Collage of dogs of different breeds, Labrador, Golden Retriever, Beagle, Yorkie, Poodle Mix, Shiba Inu, Basset Hound, Boxer, Greay Pyranees

Tips New Dog Fosters Should Know


Being a dog foster is one of the most unique experiences in life. Too many dogs find themselves in shelters through no fault of their own and fostering helps save lives. Rescues will take dogs into their organization and pay for all medical expenses, treats, bedding, and food. The foster parent is responsible for the home, love, and training. It requires a lot of patience and understanding to help a dog adjust to their new surroundings, but they will thank you for it every day!

Prepare Your Home and Yourself

Foster dogs come from all types of backgrounds, so you need to be prepared for the specific type of dog you are welcoming into your home. It is important to have open communication with the rescue and ask questions like:

  • Are they potty trained?
  • Do they get along with other dogs? Cats? Children?
  • Are they food aggressive? Toy aggressive?
  • Do they need training? How do they walk on a leash?
  • Do they have any medical needs?

The answers to these questions will help prepare you to offer the best environment and ultimately end with a forever family. If you don’t feel comfortable dealing with any of these issues, there are many dogs that need fosters and the right one is out there for you. It’s important that you are at ease and capable to help the foster flourish in their new home.

Arrival Day

Foster dogs should always be given time to decompress alone and in a quiet environment. The shelter environment can be very stressful, and they aren’t sure what is happening next. Give them a quiet corner or separate room to relax. Wait to introduce them to your own dogs, after they have had time to rest, breathe easy and relax. They will be much more at ease and ready to make new friends.

Plan on up to two weeks for the decompression, however some dogs will be ready to integrate into the pack faster. Teach them where their exit door is to go potty. Regardless of age, they have never been in your house and don’t magically know where to go but will catch on quickly. Give time to wander the house and yard alone to get used to the smells and environment. When ready, start integration with a pack walk to get things started. This allows them to get to know each other on neutral ground.



Moving Forward

Your foster dog is now a member of the family, even though it’s only temporary and should be treated as such. It’s important they are included as equals for toys, treats, walks, playtime, and love. Some fosters will fit in immediately and be very easy, while others will eat your carpet, sofa, or baseboards! This is where patience is important because you never know how they will act. They aren’t doing things to be bad, it is because they feel happy and safe with you. Always contact your rescue for questions and support with anything involving their dog.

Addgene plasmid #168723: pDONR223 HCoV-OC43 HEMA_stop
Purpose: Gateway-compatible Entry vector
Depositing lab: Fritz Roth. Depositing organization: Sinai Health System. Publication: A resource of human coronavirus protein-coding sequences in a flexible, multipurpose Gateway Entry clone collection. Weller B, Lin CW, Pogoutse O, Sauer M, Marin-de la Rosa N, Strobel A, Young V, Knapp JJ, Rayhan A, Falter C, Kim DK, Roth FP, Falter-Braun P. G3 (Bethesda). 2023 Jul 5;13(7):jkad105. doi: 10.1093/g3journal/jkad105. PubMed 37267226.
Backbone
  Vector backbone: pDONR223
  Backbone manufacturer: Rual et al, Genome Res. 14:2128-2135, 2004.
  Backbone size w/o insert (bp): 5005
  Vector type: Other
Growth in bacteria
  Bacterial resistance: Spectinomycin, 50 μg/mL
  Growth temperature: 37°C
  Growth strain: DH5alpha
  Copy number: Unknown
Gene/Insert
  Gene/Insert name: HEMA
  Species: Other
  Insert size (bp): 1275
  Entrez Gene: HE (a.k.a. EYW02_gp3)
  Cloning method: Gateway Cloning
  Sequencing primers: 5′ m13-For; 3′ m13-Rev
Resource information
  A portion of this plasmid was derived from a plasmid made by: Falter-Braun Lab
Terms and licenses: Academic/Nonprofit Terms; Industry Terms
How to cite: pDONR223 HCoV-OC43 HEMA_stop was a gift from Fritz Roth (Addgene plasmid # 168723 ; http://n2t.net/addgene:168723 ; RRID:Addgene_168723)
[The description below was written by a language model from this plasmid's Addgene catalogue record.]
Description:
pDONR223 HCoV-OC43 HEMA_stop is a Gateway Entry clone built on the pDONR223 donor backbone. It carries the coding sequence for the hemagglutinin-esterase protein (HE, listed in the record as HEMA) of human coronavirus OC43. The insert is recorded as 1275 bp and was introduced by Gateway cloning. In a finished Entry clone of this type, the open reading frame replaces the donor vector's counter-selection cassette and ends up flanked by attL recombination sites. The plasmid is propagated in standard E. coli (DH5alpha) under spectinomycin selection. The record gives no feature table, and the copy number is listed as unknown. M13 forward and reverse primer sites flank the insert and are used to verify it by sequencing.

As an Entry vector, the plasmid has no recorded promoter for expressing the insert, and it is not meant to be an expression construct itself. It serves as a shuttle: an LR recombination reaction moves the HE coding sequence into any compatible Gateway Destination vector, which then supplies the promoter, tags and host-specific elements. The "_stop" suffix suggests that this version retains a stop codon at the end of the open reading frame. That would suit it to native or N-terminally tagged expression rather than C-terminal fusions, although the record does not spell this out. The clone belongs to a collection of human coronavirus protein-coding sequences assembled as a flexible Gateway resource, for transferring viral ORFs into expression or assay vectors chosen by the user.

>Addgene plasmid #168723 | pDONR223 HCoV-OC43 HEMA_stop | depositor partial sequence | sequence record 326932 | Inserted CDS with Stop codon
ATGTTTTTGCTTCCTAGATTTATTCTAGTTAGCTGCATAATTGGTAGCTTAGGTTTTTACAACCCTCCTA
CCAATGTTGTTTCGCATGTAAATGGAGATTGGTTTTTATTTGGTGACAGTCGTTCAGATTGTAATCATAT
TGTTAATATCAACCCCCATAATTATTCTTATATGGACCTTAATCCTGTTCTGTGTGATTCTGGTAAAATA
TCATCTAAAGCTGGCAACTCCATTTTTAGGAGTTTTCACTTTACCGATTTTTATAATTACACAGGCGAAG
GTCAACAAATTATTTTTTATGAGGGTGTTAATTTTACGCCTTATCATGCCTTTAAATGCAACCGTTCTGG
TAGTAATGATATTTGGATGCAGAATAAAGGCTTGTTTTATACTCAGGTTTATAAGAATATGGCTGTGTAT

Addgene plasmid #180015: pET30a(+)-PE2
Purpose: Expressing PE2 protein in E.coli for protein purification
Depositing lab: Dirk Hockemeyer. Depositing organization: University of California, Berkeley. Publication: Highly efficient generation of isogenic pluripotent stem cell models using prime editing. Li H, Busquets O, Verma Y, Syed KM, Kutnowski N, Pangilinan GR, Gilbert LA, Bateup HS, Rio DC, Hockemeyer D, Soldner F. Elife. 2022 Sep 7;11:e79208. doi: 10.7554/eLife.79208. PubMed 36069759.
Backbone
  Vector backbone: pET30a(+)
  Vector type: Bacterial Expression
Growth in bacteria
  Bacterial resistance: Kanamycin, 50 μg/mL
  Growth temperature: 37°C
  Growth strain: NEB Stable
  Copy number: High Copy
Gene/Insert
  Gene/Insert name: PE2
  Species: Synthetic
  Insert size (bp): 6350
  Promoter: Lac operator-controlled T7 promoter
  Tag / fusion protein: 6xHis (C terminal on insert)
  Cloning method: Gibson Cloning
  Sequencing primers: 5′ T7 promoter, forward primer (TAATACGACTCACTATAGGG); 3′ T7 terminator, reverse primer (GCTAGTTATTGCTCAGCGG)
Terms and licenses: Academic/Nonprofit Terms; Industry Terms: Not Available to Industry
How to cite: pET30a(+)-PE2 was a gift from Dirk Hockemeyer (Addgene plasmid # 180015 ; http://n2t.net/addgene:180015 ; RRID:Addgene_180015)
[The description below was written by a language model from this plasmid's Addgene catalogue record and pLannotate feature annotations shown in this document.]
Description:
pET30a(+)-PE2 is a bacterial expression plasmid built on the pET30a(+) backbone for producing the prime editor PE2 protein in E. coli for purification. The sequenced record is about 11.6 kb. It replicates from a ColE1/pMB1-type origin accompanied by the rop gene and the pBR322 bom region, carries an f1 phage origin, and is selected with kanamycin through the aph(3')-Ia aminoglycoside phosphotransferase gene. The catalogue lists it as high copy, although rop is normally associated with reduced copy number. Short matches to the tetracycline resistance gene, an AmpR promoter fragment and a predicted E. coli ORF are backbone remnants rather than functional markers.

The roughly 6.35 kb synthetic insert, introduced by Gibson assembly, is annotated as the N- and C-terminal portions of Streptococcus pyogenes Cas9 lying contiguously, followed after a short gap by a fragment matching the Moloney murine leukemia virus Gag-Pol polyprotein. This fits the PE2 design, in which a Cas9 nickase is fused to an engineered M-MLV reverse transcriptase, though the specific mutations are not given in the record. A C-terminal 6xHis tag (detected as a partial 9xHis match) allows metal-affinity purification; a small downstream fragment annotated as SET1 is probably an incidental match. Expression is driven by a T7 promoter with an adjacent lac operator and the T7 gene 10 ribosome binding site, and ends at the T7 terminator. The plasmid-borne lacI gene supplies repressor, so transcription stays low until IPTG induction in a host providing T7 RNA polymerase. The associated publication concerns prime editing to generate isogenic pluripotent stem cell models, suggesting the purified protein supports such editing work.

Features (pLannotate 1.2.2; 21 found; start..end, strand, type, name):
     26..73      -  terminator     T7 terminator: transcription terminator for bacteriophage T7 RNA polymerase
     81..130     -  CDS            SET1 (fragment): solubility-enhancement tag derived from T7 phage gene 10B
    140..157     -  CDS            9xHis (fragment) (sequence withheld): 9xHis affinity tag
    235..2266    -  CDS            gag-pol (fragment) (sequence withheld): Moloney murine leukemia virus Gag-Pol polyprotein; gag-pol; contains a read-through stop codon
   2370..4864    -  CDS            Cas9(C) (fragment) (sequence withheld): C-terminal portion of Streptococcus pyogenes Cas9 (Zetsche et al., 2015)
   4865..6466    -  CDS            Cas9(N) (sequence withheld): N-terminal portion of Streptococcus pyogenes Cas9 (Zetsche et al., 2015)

Letting Go

Your heart and home have been opened to a foster dog and it is inevitable that you have become attached. That is good and means you have done a great job, but it will hurt when they leave. It is common to think that their new forever home might not be good enough when your heart is attached. Ask the rescue to allow you to give input on the best home because you do know the foster best. Let the adoptive family know how much you care about your foster and would like to stay in touch. This is best accomplished through Facebook or Instagram and it will warm your heart to see how happy they are! Be prepared, not all forever families will want to stay in touch with the foster parent and it is important to not take it personally.

Create a “gotcha day” basket with their favorite toy, some food for transitioning, a blanket with your dog’s scent or yours and their favorite treats. This will help them feel comfortable at their new home as they get spoiled in new ways.

Fostering is selfless and bittersweet because you have loved your foster as your own and they love you even more. It’s so hard to say goodbye and it is ok to cry. It’s even ok to cry a lot. Remember, those tears are because your foster fur kid is going to be loved and spoiled for the rest of their life because of you.

If you decide you can’t let your foster go, this is called “foster failing” and that’s ok too! Many foster parents do fail, because they are so attached and decide the perfect forever home is with them. Take your time and you will know when you are ready to save a life again.



Congratulations on your new foster dog! Please use code #Foster1 for a free sample of freeze dried dog food at courtesy of Grandma Lucy’s  Project PetRAK – Helping Feed Animals In Need #ProjectPetRAK.